Construction employers 'should be getting their hands on naloxone kits'

Experts explain importance of Ontario's naloxone policy

Construction employers 'should be getting their hands on naloxone kits'

The Ontario government’s move to mandate naloxone kits in high-risk workplaces as part of its Working for Workers Act, 2022 clearly targets construction employers, one expert claimed.

Sue Ramsay, general manager of the Hamilton-Halton Construction Association (HHCA) made this claim during a recent Construction Safety Week audience, according to a report from Daily Commercial News.

“Mental health and substance abuse are real concerns in our industry. As employers, we have to do everything that we can to support and protect our workers,” she remarked, referring to the legislation. “Obviously, these are really complex issues, best explained by experts.”

Naloxone is a medication which can temporarily reverse the effects of an opioid overdose, potentially giving time for further medical help to arrive. In Ontario, around 2,500 people died from opioid-related causes between March 2020 and January 2021. Among the victims, 30 per cent were construction workers.

Under the naloxone rule, officers and directors at businesses which do not provide a safe work environment which leads to workers being severely injured or dying could face fines of up to $1.5 million if convicted.

Ramsay invited Tess Hopkins and Marijo Watt, two regional harm-reduction workers from The Aids Network, to share some context and practical advice to employers pertaining to the mandate.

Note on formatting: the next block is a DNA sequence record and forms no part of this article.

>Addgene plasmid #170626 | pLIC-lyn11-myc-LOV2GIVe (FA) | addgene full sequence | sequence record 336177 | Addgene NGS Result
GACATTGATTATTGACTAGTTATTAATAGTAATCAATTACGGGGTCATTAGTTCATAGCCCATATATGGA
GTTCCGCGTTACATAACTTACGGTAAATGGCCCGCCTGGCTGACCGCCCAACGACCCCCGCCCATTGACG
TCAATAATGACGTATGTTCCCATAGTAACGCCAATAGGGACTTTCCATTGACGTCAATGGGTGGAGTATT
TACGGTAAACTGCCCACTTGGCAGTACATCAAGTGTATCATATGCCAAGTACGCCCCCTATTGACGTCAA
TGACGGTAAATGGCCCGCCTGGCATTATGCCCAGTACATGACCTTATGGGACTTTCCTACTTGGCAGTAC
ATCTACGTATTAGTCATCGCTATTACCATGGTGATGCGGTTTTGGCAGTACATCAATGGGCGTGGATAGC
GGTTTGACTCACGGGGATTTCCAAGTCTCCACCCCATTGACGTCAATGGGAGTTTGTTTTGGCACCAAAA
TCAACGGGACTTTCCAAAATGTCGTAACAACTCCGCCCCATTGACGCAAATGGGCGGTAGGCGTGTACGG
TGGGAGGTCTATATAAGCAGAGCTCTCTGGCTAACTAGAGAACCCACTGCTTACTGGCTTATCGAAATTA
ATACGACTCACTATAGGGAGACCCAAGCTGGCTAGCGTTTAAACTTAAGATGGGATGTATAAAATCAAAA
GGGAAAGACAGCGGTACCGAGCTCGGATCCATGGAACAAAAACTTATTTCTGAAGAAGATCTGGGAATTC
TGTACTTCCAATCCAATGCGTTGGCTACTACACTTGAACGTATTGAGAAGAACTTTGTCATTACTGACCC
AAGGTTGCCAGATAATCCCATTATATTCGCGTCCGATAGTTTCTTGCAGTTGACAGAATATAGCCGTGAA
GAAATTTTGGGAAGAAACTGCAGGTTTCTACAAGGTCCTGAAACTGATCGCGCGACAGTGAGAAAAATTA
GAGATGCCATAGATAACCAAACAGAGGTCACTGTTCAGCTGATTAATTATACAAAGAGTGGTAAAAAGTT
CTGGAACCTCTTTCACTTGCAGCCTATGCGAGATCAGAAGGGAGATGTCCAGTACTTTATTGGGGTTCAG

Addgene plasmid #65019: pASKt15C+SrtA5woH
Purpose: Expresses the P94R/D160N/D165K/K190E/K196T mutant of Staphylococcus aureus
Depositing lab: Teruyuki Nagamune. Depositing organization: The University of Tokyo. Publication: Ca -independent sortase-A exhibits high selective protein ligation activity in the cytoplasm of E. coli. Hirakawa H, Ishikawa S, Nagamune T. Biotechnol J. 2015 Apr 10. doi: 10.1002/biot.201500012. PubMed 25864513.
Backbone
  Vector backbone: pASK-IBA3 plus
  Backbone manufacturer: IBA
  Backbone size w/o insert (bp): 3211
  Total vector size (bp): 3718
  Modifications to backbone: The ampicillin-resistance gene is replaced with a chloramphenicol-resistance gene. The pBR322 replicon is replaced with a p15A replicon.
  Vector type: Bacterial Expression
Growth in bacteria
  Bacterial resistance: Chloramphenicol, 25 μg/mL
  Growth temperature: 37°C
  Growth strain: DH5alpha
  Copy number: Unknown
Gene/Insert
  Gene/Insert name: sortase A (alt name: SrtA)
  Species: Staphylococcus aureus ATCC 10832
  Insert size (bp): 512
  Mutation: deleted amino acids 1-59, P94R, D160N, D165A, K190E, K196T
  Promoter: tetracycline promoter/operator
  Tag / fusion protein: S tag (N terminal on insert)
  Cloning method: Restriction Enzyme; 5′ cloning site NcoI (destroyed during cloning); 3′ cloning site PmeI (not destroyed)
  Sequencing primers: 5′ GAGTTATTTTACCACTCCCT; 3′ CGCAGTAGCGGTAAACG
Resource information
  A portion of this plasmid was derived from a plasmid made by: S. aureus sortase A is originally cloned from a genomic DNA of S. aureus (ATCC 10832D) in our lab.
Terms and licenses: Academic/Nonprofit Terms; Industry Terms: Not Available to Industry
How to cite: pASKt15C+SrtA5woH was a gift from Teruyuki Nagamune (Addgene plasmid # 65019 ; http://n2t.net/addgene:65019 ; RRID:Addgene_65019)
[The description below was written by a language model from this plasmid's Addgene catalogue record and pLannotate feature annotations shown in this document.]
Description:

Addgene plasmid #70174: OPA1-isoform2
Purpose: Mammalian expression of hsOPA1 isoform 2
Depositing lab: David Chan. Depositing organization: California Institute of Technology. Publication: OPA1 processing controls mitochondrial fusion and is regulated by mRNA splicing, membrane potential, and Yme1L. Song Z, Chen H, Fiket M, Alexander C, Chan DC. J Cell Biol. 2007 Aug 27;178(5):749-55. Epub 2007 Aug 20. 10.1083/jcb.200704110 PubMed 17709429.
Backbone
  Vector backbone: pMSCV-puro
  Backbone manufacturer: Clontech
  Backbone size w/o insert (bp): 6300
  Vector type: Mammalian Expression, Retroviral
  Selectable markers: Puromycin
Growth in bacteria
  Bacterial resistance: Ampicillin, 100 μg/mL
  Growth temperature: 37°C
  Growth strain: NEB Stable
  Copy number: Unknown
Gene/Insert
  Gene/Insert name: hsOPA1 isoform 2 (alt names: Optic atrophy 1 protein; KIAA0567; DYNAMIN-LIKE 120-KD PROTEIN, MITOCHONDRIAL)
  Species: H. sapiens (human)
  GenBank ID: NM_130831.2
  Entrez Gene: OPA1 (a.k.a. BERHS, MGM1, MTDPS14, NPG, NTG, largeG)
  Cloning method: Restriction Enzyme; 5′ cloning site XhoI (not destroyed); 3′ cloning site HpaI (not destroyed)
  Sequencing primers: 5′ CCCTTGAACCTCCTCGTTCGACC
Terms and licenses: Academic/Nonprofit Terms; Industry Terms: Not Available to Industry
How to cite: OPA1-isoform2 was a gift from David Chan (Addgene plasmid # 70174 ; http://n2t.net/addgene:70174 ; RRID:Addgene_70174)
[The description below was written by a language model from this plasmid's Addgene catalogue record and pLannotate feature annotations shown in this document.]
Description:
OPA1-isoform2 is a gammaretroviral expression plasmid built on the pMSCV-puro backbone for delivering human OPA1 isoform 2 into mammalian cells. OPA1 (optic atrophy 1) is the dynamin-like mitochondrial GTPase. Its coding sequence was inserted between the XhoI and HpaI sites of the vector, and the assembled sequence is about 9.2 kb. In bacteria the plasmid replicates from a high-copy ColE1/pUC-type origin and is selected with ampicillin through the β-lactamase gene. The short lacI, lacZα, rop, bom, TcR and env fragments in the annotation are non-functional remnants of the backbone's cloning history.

During the May 5 event, each table had two small pouches, one with needles, syringes and vials of naloxone and one with a nasal application, according to the report.

Nasal sprays are part of a newer phase of applications that will probably replace needles eventually, according to the two experts.

Problematic substance use is obviously a problem within the construction industry, said Watt.

“Everywhere you go, there’s a critical shortage of workers and pressure to get back to work, One in three construction workers across the country, union or non-union, reported problematic substance use. This doesn’t discern between alcohol or drugs. But that number is alarming. You can stop people from dying just by having naloxone available.”

And workers have no idea what they’re putting into their bodies.

“It is nearly impossible to get pure drugs anymore. Especially we’re seeing throughout COVID with the closure of the borders, people are unaware of what their drugs contain,” said Watt. “So we are trying to get naloxone in the hands of everyone. Because if you don’t have it, you risk overdosing if you use drugs.”

Meanwhile, Hopkins said employers should train staff on recognizing when the kits should be used as part of an inclusive and supportive work environment, according to the report.

And employers should be getting their hands on naloxone kits by now. Start by looking up the Ontario Harm Reduction Distribution Program Locator, contacting local mobile harm-reduction services, or inquiring at pharmacies, she said. Kits are free.

Here’s what safety professionals can do to help workers struggling with addiction.